Friday-Saturday, January 19-20, 1996
A deep low pressure trough prevailing at the jet stream level over the eastern U.S. was particularly active in January, 1996 supporting six major storms including the blizzard of '96 that paralyzed the major cities from Washington, D.C. to Boston, MA. The blizzard had little impact from Albany on north, as there was an extremely sharp cut off to the northern extent of the snow. But, through areas south and east of Albany, including much of the Catskills to Columbia and Berkshire counties on south, snow piled up to around 30" in some areas.
Had the blizzard actually hit the Capital Region it would have only added to the already huge snow pack on the ground. Heavy snows in December 1995 and through early January 1996 left a couple of feet on the ground which, with the persistent very cold weather, had not melted to any great extent. A major storm the beginning of January dumped between ten and fifteen inches of snow on the Capital region. That storm was followed by another on the 12th which dumped eleven inches. Then, during the second two weeks of January, the prevailing upper air low pressure trough shifted from its position over the east to a new position over the Midwest putting halt to the onslaught of snow storms. The trough, in its new position, remained energetic, though, generating three major storms. These storms, however, tracked west of the Appalachians and up through the St. Lawrence valley. The westward track of these storms allowed them to circulate air of moderate temperature into the Northeast producing buckets of heavy rainfall rather than mountains of snow.
So the stage was set for January 19, when a major storm tracked up the St. Lawrence valley, bringing high wind, record temperatures to sixty degrees, and a basin wide average of two to four inches of rain. Wind gusts over 30 mph in the warm air combined with the 60° temperatures caused an extremely rapid and massive snow melt of the almost two feet of snow that had been on the ground throughout the region the day before. The heavy rain in conjunction with the tremendous runoff from the snow melt along with a series of severe ice jams, caused some of the most severe flooding on area streams and rivers in over a decade. The resulting floods and mudslides caused millions of dollars in property damage throughout eastern New York and western New England. The Schoharie Creek through Schoharie and Greene counties rose to record levels during the night of the 19th and accounted for some of the most severe flooding of the event in the region. The Hudson and Mohawk rivers crested on the 20th, considerably above flood stage, inundating parts of Waterford, Lansingburgh, Troy, Albany, and Schenectady to name just a few of the affected communities.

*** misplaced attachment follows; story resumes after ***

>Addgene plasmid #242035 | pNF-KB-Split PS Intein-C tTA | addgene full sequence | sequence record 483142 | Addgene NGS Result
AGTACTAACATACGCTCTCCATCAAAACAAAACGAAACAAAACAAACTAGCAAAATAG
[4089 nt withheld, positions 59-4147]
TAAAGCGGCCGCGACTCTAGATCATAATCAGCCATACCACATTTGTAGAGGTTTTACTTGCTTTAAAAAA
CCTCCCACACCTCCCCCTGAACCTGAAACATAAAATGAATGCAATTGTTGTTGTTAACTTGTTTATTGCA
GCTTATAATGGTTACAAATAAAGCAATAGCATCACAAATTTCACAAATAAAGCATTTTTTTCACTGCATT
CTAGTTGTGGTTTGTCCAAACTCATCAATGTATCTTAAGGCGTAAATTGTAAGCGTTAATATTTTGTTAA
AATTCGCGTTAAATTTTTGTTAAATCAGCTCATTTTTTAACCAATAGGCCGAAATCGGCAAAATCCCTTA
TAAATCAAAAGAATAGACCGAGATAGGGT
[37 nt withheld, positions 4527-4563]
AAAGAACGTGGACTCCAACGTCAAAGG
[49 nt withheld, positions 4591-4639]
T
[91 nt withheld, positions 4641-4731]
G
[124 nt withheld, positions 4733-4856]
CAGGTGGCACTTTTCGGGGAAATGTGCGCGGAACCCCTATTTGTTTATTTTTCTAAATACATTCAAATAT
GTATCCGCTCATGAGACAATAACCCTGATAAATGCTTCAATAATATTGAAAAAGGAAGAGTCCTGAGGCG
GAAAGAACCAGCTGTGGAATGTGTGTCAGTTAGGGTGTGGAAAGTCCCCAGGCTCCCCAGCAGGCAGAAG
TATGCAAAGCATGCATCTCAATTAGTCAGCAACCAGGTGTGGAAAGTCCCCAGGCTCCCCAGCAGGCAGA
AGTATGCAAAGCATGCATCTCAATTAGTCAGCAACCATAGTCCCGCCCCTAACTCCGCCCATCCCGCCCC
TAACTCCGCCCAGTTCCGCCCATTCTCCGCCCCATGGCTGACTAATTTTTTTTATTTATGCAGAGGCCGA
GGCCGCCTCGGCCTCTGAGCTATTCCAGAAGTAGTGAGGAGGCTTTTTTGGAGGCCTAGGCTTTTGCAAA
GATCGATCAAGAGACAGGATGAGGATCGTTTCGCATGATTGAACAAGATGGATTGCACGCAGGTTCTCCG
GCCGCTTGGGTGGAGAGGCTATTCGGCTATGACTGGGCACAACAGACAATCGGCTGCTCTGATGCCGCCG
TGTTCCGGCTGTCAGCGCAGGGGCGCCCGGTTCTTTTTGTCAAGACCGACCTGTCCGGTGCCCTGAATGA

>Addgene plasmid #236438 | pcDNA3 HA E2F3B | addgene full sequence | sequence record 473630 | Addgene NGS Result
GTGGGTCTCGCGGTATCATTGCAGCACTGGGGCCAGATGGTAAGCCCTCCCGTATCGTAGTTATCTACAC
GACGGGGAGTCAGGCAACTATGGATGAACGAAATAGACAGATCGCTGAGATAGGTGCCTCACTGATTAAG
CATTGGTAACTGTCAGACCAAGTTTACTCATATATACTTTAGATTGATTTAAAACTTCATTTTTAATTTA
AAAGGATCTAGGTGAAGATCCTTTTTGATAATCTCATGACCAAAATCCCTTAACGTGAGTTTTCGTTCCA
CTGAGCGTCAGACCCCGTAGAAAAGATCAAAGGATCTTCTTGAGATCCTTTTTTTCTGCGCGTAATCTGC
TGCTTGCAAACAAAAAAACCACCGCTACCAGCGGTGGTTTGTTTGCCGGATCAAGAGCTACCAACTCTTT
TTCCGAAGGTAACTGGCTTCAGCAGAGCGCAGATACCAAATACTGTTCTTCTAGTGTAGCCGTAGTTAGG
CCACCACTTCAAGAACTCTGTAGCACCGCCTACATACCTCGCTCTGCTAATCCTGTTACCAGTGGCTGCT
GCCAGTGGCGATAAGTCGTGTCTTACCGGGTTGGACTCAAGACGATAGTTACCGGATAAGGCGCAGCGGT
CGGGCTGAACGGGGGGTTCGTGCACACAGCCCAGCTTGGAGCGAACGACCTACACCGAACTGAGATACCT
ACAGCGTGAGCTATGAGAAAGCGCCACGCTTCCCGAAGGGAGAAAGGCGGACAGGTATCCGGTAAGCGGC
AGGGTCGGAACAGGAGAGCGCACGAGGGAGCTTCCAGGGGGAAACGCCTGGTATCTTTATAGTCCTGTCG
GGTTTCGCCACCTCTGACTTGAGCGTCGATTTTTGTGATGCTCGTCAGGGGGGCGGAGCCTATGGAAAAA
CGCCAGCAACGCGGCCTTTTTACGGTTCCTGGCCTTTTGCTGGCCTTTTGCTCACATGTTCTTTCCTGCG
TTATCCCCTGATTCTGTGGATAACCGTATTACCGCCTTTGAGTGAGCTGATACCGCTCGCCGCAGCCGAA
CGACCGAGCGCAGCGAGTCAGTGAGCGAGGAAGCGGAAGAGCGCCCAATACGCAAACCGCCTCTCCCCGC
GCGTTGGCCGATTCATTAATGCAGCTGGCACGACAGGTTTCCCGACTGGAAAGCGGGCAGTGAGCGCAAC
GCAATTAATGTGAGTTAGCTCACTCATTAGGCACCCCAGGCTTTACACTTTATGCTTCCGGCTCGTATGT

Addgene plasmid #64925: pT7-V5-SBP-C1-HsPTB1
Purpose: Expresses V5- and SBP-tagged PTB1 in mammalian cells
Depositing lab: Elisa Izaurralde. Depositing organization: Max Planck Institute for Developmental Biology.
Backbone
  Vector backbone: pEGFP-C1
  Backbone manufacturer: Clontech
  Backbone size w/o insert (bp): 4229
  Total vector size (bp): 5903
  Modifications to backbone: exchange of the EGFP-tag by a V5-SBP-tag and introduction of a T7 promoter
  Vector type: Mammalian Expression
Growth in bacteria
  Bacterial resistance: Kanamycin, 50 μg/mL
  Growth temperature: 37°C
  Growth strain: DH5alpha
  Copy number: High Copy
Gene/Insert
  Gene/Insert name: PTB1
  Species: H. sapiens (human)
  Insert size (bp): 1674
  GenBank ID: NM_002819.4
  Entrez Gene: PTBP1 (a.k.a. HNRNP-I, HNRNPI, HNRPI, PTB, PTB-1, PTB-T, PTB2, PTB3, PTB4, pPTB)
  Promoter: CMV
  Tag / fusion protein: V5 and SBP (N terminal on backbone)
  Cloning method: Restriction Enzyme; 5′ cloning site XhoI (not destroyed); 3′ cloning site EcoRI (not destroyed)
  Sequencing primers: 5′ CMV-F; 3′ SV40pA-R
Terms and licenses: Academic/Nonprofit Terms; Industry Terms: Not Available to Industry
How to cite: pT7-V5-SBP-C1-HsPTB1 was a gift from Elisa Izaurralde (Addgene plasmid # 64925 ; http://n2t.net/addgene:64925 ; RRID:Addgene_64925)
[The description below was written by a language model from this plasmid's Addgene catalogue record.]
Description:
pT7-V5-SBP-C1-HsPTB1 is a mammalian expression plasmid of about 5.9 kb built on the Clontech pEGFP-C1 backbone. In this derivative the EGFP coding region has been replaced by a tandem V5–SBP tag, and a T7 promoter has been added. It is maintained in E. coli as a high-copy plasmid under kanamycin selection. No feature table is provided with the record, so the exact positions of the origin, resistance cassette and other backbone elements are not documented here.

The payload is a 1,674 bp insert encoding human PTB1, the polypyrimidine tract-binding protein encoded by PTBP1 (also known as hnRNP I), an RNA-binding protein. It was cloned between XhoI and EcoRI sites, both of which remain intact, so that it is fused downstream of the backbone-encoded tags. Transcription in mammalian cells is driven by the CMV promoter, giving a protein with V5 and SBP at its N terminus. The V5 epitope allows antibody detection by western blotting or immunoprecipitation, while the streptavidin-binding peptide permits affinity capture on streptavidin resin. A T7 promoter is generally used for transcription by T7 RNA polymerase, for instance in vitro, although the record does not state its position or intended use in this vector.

January 19-20, 1996 River Crests
(River stage information courtesy of the Albany, NY National Weather Service Forecast Office, Albany, NY)
Flood Photographs by Steve LaPointe
Photo #1: The Former Castaway Restaurant, Troy, NY
In January, 1996 this was the popular Castaway restaurant on the Hudson river in Troy close to the height of the flood. This photograph was taken from the Green Island bridge during the late morning of Saturday, January 20, 1996. Water rose to the bottom of the dining room windows inundating the deck as well as the parking lots adjacent to the river, but came just short of swamping the main areas of the building.
Photo #2: River Street, Troy, NY
The Hudson swamped much of River Street in Troy, filling basements and first floor businesses with cold, murky water. This photograph was taken around noon on Saturday, January 20, 1996.
Photo #3: Submerged Cars, Troy, NY
Surprising, given the advanced warning that the Hudson would be flooding, that the owners of these cars neglected to move their vehicles. The parking areas adjacent to the river were filled with up to four feet of water damaging a large number of parked cars. This photograph was taken around noon on Saturday, January 20, 1996.
Photo #4: More Swamped Cars, Troy, NY
Another example of more cars taken out by the flood of 1996. This photograph was taken around noon on Saturday, January 20, 1996.
Photo #5: Waterford, NY
The Hudson and Mohawk flooded together which could only mean problems for Waterford where the two rivers meet. Flooding was extensive in the waterfront areas of Waterford. This photograph was taken during the early afternoon on Saturday, January 20, 1996.
Photo #6: Lansingburgh, NY
All along the length of the Hudson through the Capital District, flooding occurred. This intersection in Lansingburgh adjacent to the river was closed down for over a day due to the flood waters. This photograph was taken during the early afternoon on Saturday, January 20, 1996.